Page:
Today marks the beginning of an (almost) week off work. I need to go in on Thursday to provide some cover but I can live with that. Obviously a week off is golden time. Something to be savoured. Did I go out for a long walk in the sunshine? Did I indulge in some writing? Did I hell. Instead I faffed around on Twitter and answered the following question posed by Kate Theimer : Which Web 2.0 tools do we rely on socially and in the workplace?
The two worlds of "social" and "workplace" are starting to merge together. On Facebook I have a long list of ex-colleagues that I would never have kept in touch with pre-Web 2.0. Last week one of those ex-colleagues emailed me regarding a job I might be interested in. The same ex-colleague is someone I regularly have banter about music and other such non-work topics. It got the old brain ticking. I got my first mobile phone when I was thirteen. Since then I have been able to keep in touch with friends around the clock. You could text your friends after the forbidden time of ten pm and not have parents barking at you to hang up the phone. Perhaps that laid the foundations for the Web 2.0 generation. The latest label I have heard is the "Google generation" which is used to define anyone born after 1992. Just pause for a second. 1992?! There's something scary yet gently awesome about that. Then again I dislike tagging generations with wide sweeping labels; it makes for lazy sociology.
Anyway, back to the point at hand. Here follows a list of Web 2.0 tools I would be lost without:
This is a fantastic file sharing and storage service. You can install an app onto your computer and simply "drop" files into the assigned Dropbox folder. This is then mirrored by your Dropbox account which is stored on the cloud. From there you can download and upload files to computers that do not have your Dropbox app installed. This is very handy if you have numerous Dropbox accounts in one household or office area. A key feature is that you can revert back to previous versions of a file. Very handy if you have an "Oh whoops!" moment.
One drawback to Dropbox, but a very minor issue, you cannot edit files stored on the cloud. Currently I'm using it as a back up service for my netbook and as a method of transporting files across numerous computers. It's more reliable than using USB sticks and you're less likely to have issues with corrupted files or leaving the bloody thing on a train.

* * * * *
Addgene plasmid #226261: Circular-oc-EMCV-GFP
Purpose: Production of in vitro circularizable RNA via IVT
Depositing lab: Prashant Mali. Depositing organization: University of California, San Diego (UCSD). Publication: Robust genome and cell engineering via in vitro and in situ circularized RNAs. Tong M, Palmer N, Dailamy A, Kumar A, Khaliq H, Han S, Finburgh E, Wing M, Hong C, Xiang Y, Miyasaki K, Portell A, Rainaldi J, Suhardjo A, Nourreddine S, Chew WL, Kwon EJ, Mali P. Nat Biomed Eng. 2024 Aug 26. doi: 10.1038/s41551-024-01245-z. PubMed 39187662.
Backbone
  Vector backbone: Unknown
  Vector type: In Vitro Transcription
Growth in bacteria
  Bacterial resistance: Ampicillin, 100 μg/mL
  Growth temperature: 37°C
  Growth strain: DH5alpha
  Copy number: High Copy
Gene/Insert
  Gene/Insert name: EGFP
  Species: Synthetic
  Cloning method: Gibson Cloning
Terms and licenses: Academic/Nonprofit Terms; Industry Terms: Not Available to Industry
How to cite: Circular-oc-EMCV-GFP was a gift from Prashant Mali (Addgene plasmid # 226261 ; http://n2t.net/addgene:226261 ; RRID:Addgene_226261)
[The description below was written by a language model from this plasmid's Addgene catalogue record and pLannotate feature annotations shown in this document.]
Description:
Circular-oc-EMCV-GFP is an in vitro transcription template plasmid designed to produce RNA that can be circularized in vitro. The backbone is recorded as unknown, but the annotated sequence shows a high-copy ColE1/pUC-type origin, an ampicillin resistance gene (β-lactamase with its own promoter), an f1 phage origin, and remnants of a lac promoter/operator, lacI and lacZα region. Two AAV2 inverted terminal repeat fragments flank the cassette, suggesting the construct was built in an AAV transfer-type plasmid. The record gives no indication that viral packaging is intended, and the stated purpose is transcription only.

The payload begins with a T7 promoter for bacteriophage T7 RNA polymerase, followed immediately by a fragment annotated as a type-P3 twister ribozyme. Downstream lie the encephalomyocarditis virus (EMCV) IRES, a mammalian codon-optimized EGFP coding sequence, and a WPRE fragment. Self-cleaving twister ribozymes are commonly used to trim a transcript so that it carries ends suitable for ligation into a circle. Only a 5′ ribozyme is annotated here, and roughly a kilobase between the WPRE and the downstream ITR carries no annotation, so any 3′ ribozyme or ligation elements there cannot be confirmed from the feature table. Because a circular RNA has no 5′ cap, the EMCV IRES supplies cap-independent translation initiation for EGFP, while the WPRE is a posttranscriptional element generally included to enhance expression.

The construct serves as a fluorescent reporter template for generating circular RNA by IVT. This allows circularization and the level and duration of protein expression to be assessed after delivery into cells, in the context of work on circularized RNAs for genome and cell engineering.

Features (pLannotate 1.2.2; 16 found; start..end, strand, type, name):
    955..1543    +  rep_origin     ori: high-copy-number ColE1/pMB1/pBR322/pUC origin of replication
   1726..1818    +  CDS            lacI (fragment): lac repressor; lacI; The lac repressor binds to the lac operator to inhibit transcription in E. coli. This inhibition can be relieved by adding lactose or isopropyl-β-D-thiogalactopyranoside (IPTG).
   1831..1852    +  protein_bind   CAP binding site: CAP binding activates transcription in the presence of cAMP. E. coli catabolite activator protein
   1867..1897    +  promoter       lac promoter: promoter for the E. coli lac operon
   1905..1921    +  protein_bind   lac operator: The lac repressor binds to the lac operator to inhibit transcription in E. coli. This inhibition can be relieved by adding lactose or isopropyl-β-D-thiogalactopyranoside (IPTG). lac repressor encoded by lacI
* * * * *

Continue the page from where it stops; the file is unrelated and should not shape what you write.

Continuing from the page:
I came across this website when the demise of Delicious was being banded around the web. The issue of sharing two computers was getting on my nerves. Having a cloud based bookmarking service would suit my purposes more than going between computers. I can't remember exactly how I came across Diigo but the brightly coloured website (yeah, I know...) attracted my attention.
The best feature of Diigo is the interaction the user can have with information stored on the web. You can highlight sections of a website, add your own sticky notes to specific web pages and the usual stuff like adding tags and descriptions to bookmarks. Diigo is iPad friendly and you can install an app in Google Chrome. I can log into my bookmarks from any computer with internet access. This has come in rather handy especially as I moved from work to volunteer placement to home.
I notice that they have more advanced settings for the premium account such as annotation specific areas of text. I'd consider paying for such a feature if I was still in full time education or carried out a lot of research on the web.
Ah, now this fills the gap left by Dropbox. Sometimes you might be working on something you don't want to download to a computer. In those quiet moments in work you may want to dabble away at that secret best selling novel you're writing. This is where Adobe Workspaces comes in.
The basic account is the only option available to those outside North America. Still, you get a pretty good deal for your money. You can upload read only documents such as PDFs and Word docs if you wish. Or you can import documents into Buzzword which allows you to edit the content. As with Dropbox, Adobe records the history of your document and you can revert back to previous editions of the document. The best bit is that you can import Word docs or Open Office docs and Buzzword retains a lot of the formatting during the conversion process. I've heard reports that Google Docs tends to jumble up the formatting and can get very clunky with documents over 20, 000 words. The largest word processing file I have stored in Adobe comes to around 12, 000 words. However I have heard of people using Adobe for NaNoWriMo without any problems.
An honourable mention should go to bit.ly for providing handy URL shortcuts. It looks a lot better than pasting lots of code into an email and potentially freaking out the recipient. Bit.ly appears to have a lot more advanced features than mere URL shortening but I have been too lazy to find out.
No doubt this list will change as time goes on. New, stronger, faster, fitter, better tools are being release all the time to facilitate the growth of born digital information. This time last year I was singing the praises of Zotero. Now I have left further education and have no need for an academic-centric tool. As the needs of people change so will the tools they use. Fortunately we are social creatures which fuels the ethos of bookmarking webpages. This very blog post is an example of this. I want to share my great experience of the above tools with others and spread the word. Evangelists of Web 2.0. That sounds a lot better than the "Google Generation."
Please note I've left the more obvious tools out like Gmail and Google Calendar. As for social networking; I wrote so much about using Facebook and Twitter for my dissertation that I'm a little burned out on it. But they are still nifty tools for the Web 2.0 traveller.